Garton & Harris

Wills still need to be hand signed in British Columbia

The 21st century is no doubt the technological age. Many legal documents are actually executed online using an electronic signature. But when it comes to wills, it's not that easy for British Columbia residents. Actually, all Canadians can electronically sign invoices, quotes, proposals, contracts and many other kinds of documents. Wills, however, are another story. 

E-signatures are governed by both federal and provincial laws. All provinces and territories, along with the federal government say wills, along with some other documents like those pertaining to family law, must be in hard copy form and signed by hand. Only when they are signed as such do the courts consider them to be legal.

Documents that need to be hand signed are referred to as wet documents. In addition to wills, they include any official documents from a court, codicils, promissory notes and some trust documents. Also, there is a government enactment for certain documents which authorizes or disallows e-signatures. A promissory note, for example, comes under federal jurisdiction through the Bills of Exchange Act.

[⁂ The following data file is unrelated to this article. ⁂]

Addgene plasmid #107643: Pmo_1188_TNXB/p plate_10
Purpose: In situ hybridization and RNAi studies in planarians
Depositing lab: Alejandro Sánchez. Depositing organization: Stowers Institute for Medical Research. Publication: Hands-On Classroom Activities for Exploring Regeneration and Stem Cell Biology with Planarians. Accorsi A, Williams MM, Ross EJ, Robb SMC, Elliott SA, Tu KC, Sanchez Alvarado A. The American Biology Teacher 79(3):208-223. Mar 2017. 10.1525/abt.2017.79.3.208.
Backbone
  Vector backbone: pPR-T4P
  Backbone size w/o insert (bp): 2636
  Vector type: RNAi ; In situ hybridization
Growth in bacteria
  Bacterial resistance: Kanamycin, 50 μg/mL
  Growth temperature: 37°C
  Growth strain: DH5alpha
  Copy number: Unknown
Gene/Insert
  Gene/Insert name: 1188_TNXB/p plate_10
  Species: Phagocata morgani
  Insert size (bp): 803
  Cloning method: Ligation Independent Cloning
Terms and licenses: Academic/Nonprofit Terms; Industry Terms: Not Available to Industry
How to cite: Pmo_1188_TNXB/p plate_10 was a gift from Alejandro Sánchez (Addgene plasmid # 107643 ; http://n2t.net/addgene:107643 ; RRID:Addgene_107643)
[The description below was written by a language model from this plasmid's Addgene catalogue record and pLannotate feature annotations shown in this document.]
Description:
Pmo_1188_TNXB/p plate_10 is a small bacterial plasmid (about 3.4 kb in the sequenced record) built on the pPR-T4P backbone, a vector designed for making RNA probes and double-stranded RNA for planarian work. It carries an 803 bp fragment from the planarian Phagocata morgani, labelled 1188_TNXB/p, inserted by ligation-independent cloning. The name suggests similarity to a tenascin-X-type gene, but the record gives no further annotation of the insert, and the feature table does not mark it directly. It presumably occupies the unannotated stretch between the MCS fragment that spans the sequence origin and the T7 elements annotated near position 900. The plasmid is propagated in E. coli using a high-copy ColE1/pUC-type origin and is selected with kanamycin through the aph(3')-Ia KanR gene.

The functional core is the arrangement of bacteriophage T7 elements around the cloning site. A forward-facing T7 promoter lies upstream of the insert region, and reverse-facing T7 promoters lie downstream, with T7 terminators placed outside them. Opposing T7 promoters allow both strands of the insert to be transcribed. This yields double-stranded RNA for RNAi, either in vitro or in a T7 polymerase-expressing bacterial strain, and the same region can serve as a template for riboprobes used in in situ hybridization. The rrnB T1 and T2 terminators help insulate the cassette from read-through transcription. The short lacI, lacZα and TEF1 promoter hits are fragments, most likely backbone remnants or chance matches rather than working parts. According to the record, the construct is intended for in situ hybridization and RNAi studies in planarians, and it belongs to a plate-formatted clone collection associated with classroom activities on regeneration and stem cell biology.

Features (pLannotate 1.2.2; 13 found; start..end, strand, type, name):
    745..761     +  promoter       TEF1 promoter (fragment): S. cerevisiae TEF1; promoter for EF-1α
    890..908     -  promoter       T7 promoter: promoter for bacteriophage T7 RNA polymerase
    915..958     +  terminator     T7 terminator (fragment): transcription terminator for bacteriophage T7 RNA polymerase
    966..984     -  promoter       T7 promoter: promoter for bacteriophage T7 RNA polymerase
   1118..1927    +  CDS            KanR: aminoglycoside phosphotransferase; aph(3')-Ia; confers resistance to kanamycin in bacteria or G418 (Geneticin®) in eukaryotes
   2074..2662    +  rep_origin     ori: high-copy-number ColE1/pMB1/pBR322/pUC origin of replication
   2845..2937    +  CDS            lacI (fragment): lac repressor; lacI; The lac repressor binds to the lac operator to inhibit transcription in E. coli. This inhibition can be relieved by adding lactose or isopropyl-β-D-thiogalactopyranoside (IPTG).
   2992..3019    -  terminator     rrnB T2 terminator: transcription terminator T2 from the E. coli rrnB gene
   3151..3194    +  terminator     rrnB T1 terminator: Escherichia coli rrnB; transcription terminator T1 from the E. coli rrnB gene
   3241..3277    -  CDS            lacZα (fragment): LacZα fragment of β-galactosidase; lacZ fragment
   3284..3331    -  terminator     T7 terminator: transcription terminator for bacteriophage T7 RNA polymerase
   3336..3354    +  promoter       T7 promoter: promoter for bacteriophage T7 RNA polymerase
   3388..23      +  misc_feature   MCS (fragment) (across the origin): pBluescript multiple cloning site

The courts need to see hard copies of some documents signed the old-fashioned way. There are many legalities associated with various legal documents such as wills. Obtaining legal counsel to avoid making a serious error on some of these documents -- like signing certain ones with an e-signature, which would not hold up legally -- might be a wise move.  A British Columbia lawyer is in a position to help his or her clients make sure estate planning documents are signed properly according to the letter of the law.